Our Bosque Backpackers program takes children out of the classroom and into the open air! While outdoors they explore nature, learn about biology and animal habitats, build friendships and develop team work skills. For additional information please contact us!
Erin Earl earned her B.A. in Environmental Studies and Biology from UC Santa Cruz. After college, Erin traveled extensively in Southeast Asia, India and Nepal - studying the service aspect of yoga (seva), trekking in the Himalayas, and enjoying the rich and vastly different cultures across the continent. Woven throughout this time in the U.S., she began her career in education, exploring alternative and environmental education, as well as working for many summers as part of the leadership team for an environmental summer camp. These experiences led her to complete an M.S. in Ecological Teaching and Learning with Lesley University in Cambridge, MA. During this program, Erin was introduced to the practice and pedagogy of "Forest School" and was immediately inspired to work within this model. Erin began offering Tinkergarten classes in the Bosque for toddlers and their families just after her son Wilder was born; she is also a teacher with Sol Forest School.
Erin moved to Albuquerque five years ago to be with her now husband Christopher and stepson Elijah. Their son Wilder is now 2 years old and has attended Elevation since last fall.
Endion’s fierce environmental and community consciousness comes from being a student of the world.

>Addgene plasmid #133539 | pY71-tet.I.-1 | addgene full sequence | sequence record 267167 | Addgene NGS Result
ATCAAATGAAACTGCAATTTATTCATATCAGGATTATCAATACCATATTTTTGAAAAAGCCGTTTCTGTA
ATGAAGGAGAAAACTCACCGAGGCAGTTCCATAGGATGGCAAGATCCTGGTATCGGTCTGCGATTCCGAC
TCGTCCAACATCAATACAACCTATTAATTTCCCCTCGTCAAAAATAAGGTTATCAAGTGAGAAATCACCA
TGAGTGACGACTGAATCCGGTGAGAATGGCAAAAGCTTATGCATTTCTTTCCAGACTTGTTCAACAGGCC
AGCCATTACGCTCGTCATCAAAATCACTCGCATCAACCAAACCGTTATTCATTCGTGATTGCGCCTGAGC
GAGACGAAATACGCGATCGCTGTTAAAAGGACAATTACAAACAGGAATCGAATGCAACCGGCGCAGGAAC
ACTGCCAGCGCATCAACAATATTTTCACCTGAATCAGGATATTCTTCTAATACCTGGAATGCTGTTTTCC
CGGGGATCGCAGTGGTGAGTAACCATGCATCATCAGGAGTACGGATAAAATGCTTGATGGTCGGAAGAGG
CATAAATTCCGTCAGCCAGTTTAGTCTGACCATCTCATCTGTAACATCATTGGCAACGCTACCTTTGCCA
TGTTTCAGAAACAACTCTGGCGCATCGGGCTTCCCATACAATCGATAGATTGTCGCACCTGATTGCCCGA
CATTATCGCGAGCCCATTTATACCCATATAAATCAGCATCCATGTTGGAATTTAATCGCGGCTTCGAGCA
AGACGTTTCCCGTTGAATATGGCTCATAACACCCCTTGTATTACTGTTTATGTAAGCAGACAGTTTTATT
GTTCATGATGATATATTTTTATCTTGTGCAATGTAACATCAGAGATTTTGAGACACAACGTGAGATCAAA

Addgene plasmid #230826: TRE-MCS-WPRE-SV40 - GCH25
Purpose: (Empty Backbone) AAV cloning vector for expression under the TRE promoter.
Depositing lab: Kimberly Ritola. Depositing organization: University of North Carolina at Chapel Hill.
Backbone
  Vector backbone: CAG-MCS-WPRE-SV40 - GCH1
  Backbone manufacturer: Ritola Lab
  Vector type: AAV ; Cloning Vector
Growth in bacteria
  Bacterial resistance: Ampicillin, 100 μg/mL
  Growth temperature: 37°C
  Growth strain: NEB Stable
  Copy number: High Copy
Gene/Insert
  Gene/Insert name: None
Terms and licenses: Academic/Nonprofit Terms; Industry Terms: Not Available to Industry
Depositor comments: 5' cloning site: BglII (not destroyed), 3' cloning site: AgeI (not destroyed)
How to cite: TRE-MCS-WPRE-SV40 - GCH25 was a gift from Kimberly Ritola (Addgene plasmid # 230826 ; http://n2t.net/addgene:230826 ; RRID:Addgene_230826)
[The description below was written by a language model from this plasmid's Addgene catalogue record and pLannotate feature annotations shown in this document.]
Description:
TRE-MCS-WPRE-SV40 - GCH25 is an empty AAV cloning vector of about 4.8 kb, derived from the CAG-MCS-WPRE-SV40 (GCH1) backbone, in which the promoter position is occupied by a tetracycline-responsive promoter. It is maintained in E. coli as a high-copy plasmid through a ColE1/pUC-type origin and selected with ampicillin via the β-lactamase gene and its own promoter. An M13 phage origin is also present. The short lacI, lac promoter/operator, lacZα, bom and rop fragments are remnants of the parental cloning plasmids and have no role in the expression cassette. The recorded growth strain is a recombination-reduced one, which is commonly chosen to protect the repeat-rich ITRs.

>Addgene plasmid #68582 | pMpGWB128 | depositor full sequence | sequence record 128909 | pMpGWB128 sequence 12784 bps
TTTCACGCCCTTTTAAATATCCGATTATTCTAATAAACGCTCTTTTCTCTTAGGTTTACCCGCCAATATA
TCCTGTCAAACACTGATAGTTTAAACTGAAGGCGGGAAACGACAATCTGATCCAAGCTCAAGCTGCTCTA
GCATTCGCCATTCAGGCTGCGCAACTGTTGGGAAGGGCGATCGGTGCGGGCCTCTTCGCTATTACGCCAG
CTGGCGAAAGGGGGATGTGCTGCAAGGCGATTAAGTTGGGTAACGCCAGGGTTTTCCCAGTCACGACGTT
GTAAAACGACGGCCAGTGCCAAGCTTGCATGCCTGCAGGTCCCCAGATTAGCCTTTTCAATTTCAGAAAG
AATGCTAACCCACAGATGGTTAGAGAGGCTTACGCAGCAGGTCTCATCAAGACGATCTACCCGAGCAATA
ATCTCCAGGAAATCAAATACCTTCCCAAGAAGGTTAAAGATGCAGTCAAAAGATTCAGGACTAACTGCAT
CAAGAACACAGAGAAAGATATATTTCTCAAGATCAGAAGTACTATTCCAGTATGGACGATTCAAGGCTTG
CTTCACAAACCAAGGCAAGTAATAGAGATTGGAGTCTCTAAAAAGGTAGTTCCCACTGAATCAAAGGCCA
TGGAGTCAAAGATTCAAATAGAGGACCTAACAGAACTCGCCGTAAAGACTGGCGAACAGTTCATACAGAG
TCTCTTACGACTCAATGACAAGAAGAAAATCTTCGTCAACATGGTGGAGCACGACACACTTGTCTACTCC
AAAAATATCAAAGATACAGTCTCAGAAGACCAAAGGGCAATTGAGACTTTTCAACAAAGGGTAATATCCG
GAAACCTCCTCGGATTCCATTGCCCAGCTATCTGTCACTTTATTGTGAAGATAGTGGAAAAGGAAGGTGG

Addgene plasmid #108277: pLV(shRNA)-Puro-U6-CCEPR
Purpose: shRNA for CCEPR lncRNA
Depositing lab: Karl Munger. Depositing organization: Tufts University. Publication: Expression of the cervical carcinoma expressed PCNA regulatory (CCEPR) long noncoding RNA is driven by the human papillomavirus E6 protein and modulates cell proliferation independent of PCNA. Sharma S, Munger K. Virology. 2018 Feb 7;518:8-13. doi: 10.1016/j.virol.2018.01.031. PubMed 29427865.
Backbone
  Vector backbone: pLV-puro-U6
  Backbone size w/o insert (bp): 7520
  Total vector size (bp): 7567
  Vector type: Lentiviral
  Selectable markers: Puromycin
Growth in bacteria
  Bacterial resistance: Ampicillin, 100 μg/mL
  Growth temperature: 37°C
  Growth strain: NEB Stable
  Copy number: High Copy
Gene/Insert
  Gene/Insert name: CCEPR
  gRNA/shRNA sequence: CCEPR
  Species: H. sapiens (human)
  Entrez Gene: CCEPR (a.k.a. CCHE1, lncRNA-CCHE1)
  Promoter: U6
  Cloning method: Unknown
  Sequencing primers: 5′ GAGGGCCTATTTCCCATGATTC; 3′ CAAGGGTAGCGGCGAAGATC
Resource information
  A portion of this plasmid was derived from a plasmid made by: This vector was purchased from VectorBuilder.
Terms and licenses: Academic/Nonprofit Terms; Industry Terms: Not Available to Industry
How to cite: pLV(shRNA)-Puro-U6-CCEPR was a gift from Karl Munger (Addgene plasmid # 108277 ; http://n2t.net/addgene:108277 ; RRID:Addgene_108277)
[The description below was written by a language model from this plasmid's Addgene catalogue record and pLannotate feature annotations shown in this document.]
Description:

After earning her B.S. in Biology with a concentration in Conservation, Endion worked for the Forest Service. But it was a teacher at UNM who “planted a seed in her mind” about traveling to New Zealand. Endion was attracted by New Zealand’s sustainable food-growing and conservation efforts. Once there, she worked for “Conscious Kids New Zealand,” an organization dedicated to leading children in unrestricted free play through the New Zealand bush. She remembers how lush and gentle the New Zealand forests were; “I was barefoot for most of the time there,” she says, “walking through the forests.”
Yet her experience here led to discouragement and a sense of the deep systemic and political problems of conservation efforts worldwide. Realizing that conversation problems were directly related to mistreatment of people, Endion became more politically aware as her life journey led to Southeast Asia, Australia, and back to the United States. With her focus on helping people, she gravitated to mentorship programs for refugees. In Albuquerque, she began mentoring families through Catholic Charities and teaching people about the outdoors through The New Mexico Wilderness Alliance.
Endion has written character narratives for the Cibola National Forest (through The Wilderness Alliance) and contracts as an Environmental Educator for the Albuquerque Water Authority.
Endion is enjoying the return of a routine here in Albuquerque, but keeps a place in her mind for living abroad with family in the future.